Ian Harragan

Director at i-confidential


I wrote recently about the value of a security roadmap. As you progress on your journey, senior leaders, including the C-suite, need to be kept apprised of the latest position and what that means in terms of risk exposure.

The senior team will always want to know if the organisation is doing enough to ensure it ‘stays safe’. In turn, they will look for comfort that planned activities are delivering the desired outcomes.

A question to reflect on then is whether existing reporting structures focus on what key stakeholders want and need to see, rather than just regurgitating completed task lists and milestone box ticking.

Regular briefings can be effectively supported by using a set of insightful measures and metrics. Over time, appropriate measures with suitable RAG thresholds become the most reliable way of keeping everyone aligned on the effectiveness of the security control position and the associated weaknesses.

The right measures provide a consistent view of the control environment, and the associated thresholds should align to your desired levels of risk appetite with the appropriate tolerances applied. They may also vary depending on the importance of the underlying asset.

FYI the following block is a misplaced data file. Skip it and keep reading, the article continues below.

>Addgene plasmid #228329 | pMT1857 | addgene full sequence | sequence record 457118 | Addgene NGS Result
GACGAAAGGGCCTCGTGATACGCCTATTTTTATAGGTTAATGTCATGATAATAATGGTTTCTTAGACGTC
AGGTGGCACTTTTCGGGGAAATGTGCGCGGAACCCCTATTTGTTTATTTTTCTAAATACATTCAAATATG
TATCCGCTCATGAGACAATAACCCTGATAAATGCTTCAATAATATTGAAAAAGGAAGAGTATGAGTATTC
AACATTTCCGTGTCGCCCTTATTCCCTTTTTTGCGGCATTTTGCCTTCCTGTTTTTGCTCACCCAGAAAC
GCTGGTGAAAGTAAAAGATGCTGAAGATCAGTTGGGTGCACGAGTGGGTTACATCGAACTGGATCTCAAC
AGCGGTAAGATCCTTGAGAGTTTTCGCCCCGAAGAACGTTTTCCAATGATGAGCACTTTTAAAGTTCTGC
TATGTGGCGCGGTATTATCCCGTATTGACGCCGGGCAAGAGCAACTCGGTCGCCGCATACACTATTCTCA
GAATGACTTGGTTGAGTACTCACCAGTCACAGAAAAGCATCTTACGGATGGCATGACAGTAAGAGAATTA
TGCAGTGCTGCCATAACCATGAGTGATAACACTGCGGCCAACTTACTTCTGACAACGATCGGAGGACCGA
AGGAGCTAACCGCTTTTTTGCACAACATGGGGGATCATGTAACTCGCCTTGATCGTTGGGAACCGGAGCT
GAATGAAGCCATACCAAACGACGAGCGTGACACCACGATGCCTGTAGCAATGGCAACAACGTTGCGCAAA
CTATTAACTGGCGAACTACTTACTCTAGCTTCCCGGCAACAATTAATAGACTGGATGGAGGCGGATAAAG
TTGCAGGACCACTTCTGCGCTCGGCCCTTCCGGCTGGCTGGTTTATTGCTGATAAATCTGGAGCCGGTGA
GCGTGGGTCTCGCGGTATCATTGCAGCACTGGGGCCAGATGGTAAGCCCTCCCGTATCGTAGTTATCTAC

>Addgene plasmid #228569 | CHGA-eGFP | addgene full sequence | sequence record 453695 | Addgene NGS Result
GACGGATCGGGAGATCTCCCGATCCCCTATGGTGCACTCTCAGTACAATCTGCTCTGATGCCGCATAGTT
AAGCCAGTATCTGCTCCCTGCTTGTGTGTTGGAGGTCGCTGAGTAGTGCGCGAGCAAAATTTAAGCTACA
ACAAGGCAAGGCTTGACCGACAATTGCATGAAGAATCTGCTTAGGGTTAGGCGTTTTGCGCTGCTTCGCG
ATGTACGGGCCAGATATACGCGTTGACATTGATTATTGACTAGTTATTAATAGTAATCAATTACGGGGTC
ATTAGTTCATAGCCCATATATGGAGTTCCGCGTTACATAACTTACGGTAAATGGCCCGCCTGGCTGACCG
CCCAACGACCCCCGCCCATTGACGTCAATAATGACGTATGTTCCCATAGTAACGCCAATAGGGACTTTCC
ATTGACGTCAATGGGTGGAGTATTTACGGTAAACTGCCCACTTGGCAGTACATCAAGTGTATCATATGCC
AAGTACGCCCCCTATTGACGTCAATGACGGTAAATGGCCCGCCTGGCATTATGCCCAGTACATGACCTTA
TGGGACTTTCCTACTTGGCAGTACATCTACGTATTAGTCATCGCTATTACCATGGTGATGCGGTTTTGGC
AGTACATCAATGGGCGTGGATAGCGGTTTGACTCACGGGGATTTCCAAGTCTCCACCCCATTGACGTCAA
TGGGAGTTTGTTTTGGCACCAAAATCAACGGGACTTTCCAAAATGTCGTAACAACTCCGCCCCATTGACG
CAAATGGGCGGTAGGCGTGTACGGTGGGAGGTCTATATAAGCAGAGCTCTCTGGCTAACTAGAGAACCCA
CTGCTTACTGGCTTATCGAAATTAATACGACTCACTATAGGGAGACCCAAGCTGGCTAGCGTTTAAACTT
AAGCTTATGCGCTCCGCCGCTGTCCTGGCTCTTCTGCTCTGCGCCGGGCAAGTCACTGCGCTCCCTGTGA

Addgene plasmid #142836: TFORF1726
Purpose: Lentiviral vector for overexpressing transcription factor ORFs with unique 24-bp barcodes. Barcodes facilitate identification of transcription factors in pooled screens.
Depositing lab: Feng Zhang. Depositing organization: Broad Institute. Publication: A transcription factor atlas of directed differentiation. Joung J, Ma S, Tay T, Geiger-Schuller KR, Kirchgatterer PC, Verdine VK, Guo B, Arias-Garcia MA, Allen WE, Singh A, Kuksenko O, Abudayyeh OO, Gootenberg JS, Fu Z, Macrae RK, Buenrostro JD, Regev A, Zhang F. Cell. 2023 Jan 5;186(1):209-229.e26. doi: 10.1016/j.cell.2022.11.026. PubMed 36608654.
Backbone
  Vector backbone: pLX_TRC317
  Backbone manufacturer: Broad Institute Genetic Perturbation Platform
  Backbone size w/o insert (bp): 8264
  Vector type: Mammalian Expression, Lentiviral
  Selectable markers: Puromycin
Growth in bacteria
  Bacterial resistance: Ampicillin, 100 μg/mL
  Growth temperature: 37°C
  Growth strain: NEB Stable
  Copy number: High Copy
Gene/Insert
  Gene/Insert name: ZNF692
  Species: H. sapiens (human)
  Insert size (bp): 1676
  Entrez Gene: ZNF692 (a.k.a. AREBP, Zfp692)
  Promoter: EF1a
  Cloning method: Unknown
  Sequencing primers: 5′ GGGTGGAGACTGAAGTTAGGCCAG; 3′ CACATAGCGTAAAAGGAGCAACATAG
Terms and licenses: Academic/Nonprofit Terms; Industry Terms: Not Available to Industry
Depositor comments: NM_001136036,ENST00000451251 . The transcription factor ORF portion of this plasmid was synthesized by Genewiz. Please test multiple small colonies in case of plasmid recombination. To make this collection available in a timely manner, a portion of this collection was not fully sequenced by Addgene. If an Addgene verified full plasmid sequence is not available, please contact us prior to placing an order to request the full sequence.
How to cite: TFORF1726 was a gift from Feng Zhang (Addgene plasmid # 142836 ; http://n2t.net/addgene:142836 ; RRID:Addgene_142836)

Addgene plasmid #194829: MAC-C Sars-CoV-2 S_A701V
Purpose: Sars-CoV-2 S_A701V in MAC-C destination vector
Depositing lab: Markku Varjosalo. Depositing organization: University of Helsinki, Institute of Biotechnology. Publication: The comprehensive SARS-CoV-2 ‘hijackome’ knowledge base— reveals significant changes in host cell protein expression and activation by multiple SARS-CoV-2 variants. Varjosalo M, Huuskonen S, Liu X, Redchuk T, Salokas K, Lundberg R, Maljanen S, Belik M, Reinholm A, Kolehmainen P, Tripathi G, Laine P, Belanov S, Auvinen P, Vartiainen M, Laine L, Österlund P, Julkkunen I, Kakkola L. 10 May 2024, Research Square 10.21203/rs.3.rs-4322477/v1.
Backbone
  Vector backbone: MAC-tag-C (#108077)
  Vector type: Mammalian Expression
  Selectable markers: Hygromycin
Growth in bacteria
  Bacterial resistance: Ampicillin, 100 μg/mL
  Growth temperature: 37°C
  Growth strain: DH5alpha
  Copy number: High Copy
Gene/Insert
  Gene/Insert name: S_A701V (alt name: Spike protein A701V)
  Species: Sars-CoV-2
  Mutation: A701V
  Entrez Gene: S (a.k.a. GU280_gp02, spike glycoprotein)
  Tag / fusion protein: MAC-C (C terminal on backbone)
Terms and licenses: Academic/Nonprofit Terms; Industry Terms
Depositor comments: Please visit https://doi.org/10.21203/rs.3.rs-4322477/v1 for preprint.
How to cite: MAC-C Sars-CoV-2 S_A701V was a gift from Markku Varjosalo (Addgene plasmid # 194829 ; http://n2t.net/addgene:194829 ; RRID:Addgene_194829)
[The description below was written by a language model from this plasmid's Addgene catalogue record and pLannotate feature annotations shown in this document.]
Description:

A mistake that is all too common in business is to measure the wrong thing. This in turn leads to poor decisions and undermines performance. A ‘classic’ example comes from the ancient Roman physician Galen:

"All who drink of this remedy recover in a short time, except those whom it does not help, who all die. Therefore, it is obvious that it fails only in incurable cases."

Galen’s remedy might have been perfect, but using his logic it’s also impossible to prove it isn’t. He has discounted any evidence to the contrary.

More recently, there are business lessons that can be learned from the 2003 Michael Lewis book, ‘Moneyball’. This describes how the Oakland Athletics baseball club in the U.S. used carefully chosen statistics to build a winning team.

The club moved away from the traditional, opinion-based approach that relied on intuition and limited data. This often failed to identify players who were very effective in specific areas of the game but didn’t ‘look the part’ overall. Adopting a data-centric model enabled them to far more successfully predict performance.

Your security roadmap will have already set out your objectives. The measures you put in place need to reliably support these. They should also help to illustrate the activities that employees can undertake to achieve the desired aims.

A final thought here – nothing stays the same. Therefore, over time, you need to re-evaluate your measures to ensure they still support your goals.